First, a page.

Former President Bush ‘deeply saddened’ by Powell death
Former President George W. Bush on Monday said he is “deeply saddened” by the death of his first secretary of State, Colin Powell, calling the former diplomat and military leader “a great public servant.”
“Laura and I are deeply saddened by the death of Colin Powell. He was a great public servant, starting with his time as a soldier during Vietnam,” Bush said in a statement issued shortly after Powell’s family announced his death on Monday morning.
Powell’s family issued a statement announcing his death at the age of 84 due to COVID-19 complications.
He was fully vaccinated and was being treated at the Walter Reed National Medical Center. He had also reportedly been diagnosed with multiple myeloma.
Bush tapped Powell to serve as his secretary of State in December 2000, calling him “an American hero, an American example and a great American story.”
Powell became the first Black American to serve in the role.
Before that, he served in the Reagan administration as national security adviser and chairman of the Joint Chiefs of Staff under former Presidents George H.W. Bush and Clinton.
Bush, in his statement on Monday, said “many Presidents relied on General Powell’s counsel and experience,” contending that he was “a favorite of Presidents.”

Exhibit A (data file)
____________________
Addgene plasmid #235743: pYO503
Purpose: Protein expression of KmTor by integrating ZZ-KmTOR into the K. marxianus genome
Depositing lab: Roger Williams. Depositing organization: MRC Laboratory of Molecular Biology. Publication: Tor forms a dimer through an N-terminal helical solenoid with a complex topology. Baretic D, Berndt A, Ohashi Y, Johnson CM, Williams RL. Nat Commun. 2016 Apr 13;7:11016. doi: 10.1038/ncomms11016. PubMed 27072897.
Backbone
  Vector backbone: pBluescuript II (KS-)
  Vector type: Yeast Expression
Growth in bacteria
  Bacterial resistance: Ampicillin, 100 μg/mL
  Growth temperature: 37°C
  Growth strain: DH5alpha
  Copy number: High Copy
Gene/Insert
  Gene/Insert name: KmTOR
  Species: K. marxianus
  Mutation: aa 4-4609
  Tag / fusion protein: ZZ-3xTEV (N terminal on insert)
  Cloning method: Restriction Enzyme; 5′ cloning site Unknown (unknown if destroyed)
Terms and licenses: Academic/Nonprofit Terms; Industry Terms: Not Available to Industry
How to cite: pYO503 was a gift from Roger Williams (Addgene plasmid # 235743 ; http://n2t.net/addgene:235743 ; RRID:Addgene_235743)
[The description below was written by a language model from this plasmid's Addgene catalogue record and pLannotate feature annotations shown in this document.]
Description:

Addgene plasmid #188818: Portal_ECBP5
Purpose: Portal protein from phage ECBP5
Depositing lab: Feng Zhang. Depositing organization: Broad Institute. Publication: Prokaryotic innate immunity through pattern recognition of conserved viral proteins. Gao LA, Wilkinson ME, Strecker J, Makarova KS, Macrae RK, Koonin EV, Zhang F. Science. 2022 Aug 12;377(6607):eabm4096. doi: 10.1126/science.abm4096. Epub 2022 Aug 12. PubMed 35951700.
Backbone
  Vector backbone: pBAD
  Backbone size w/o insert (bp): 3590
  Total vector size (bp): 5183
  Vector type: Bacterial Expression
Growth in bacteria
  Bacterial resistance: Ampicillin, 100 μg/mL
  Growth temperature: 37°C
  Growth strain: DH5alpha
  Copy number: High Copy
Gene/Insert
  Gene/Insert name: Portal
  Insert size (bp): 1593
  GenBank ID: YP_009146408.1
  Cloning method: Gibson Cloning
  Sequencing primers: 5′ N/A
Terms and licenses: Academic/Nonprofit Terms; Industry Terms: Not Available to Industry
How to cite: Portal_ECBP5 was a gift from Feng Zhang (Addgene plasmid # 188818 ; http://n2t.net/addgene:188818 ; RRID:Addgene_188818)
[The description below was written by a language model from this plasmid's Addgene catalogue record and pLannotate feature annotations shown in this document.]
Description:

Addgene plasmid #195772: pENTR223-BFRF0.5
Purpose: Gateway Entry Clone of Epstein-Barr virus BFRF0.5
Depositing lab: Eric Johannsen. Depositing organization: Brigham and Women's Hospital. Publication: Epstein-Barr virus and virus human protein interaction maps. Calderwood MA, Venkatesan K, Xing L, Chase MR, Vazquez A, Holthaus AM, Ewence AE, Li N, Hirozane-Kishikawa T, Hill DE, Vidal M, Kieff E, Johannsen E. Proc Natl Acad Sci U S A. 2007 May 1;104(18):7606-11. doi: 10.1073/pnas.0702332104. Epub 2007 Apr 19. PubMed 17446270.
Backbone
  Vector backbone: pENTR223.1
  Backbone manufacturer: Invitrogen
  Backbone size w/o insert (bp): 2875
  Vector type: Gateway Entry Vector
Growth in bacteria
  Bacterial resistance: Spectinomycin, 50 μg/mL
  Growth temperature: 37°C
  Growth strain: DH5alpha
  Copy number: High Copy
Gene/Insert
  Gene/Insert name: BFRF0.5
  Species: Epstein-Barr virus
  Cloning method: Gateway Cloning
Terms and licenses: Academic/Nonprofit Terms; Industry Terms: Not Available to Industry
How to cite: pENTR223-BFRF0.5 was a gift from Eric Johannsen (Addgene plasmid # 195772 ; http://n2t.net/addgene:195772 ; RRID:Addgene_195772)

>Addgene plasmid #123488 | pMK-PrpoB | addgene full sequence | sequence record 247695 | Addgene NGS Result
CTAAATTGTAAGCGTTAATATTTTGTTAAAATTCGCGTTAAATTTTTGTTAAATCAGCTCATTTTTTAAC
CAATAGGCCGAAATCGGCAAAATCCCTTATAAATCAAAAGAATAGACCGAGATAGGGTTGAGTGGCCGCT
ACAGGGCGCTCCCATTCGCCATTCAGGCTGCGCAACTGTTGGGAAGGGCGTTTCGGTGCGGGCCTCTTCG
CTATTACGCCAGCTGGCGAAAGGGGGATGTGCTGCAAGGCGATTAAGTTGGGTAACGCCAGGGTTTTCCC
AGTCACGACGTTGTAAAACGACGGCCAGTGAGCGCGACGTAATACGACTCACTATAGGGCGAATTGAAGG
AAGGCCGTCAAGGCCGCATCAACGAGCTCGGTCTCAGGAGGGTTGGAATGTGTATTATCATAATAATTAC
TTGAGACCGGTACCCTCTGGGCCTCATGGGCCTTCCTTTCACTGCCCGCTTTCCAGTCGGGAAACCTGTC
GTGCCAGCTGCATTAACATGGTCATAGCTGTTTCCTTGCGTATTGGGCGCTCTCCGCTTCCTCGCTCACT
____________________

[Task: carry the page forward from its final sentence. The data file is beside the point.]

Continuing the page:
“He was National Security Adviser under President Reagan, Chairman of the Joint Chiefs of Staff under my father and President Clinton, and Secretary of State during my Administration. He was such a favorite of Presidents that he earned the Presidential Medal of Freedom — twice. He was highly respected at home and abroad,” Bush said.
He also said that most importantly, Powell was a friend and a family man.
“Laura and I send Alma and their children our sincere condolences as they remember the life of a great man,” Bush added.
Powell had a decorated military career, serving two tours in Vietnam.
Powell, during his tenure as secretary of State, led the country on the diplomatic front in the aftermath of the Sept. 11, 2001, terrorist attacks and in the lead up to the United States’ invasions of Afghanistan and Iraq, the latter of which he later faced criticism over.
In a speech before the United Nations in 2003, Powell presented what he said was intelligence that showed that the Iraqi military was deceiving U.N. inspectors and possessed weapons of mass destruction.
Inspectors, however, later concluded that such weapons did not exist in Iraq, and a government report published in 2005 said the intelligence community was “dead wrong” in its assessment.
Powell later said he regretted giving the speech before the U.N. because of the information he later learned.